Hand washing is the safest and gentlest way to wash items made of cashmere, wool, and silk, but also everyday fabrics, like cotton and linen. When you don’t have access to a washer and dryer or just feel like taking extra special care of your favorite possessions, here’s everything you need to know about how to handwash at home.

Step 1: Group

Just as you would while doing laundry in a washing machine, separate your items by color and fabric type. Create a pile of your woolens like wool, cashmere, and merino, delicate items like silk and lace, and everyday clothing and linens, then further separate colors from whites. Any garment that's been heavily stained or temporarily dyed should be pretreated and washed alone, as color transfer can occur more easily in smaller wash spaces.

Step 2: Pretreat

Tackle any stains with our Wash & Stain Bar (for oil-based stains like makeup or salad dressing) or Stain Solution (for tannin or protein stains like grass, red wine, ink, or blood). Work the formula into the stain with a finger or a Stain Brush. For tough stains, allow the item to soak in a sink, bath tub, or Wash Tub Basin for 30 minutes. (For woolens or delicates, use cold water; for everything else, use warm water.) If your fabrics are heavily soiled or have an odor, add a capful of Scented Vinegar to the soak water.

Step 3: Wash

Depending how big of a laundry load you have, you can wash your items in a bath tub, sink, or basin. Refer to our fabric-specific formula for the type of detergent and water temperature to use:



You can adjust the amounts according to your load size (refer to the back of the detergent’s bottle) but make sure you’re using the right amount—too little could leave lingering scents or stains, and too much can become difficult to rinse out completely. Now submerge the items and gently agitate the water with your hands to evenly distribute the soap. You can soak your items in the mixture for up to 30 minutes.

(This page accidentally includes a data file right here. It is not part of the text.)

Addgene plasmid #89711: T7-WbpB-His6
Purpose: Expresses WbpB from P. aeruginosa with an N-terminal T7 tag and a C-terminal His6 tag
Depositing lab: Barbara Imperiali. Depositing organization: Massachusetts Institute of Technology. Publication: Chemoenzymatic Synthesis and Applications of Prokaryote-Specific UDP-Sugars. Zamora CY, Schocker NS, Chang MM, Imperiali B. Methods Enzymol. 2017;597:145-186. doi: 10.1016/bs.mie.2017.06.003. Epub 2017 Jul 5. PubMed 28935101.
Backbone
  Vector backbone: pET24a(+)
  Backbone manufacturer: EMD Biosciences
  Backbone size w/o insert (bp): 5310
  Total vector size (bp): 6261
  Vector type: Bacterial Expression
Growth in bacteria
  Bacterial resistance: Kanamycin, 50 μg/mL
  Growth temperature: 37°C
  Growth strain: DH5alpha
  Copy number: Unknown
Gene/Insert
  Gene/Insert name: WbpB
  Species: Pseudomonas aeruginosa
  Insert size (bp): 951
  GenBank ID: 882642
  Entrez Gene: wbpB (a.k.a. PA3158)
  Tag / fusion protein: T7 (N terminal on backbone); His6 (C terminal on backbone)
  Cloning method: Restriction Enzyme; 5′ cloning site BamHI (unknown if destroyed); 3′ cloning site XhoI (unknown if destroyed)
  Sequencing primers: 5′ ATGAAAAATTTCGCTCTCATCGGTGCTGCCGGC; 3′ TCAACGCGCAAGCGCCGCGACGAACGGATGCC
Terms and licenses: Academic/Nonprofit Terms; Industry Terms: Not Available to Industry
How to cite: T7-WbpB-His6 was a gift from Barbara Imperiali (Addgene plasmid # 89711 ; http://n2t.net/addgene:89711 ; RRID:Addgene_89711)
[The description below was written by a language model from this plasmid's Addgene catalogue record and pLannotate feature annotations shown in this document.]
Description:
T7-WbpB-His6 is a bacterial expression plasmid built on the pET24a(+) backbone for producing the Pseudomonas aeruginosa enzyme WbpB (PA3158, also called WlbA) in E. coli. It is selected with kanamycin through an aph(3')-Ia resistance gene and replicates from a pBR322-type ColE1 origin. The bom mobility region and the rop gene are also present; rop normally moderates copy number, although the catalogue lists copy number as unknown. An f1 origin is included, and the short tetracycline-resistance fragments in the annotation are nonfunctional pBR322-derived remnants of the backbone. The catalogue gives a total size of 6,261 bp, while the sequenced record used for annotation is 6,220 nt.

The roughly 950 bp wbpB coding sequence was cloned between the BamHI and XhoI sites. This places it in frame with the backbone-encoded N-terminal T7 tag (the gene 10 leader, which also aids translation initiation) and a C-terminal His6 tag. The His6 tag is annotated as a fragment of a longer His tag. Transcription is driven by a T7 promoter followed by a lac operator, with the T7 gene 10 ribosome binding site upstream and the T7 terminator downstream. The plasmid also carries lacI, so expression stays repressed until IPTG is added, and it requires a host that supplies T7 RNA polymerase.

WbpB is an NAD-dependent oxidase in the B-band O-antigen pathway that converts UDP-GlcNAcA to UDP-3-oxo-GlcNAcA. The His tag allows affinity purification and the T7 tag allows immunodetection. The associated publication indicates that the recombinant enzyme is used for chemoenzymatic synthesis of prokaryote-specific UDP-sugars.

Step 4: Rinse

Run cool water through items until the rinse water is no longer soapy. Avoid wringing, which can alter the shape of the item (eek!). Instead, press the water out of the fabric by pushing it between your hands or against the edge of the wash basin or sink. If you notice color or traces of dye in the water, don’t worry. This is normal and it's simply the fabric or yarn releasing color. You won't notice any loss of color.

Step 5: Dry

Lay the items flat in their natural shapes on a hard surface or on a drying rack. Unlike hanging, this is best for preventing stretching. Keep fabrics (especially woolens) away from heat sources like radiators or direct sunlight to prevent shrinkage.

Step 6: Dewrinkle & Refresh

After the items have dried, address any creasing with a spritz of Crease Release, then smooth with your hands. In between washes, mist with Fabric Fresh Classic, a fabric refresher that smells like fresh laundry and is made with ingredients that have antibacterial properties.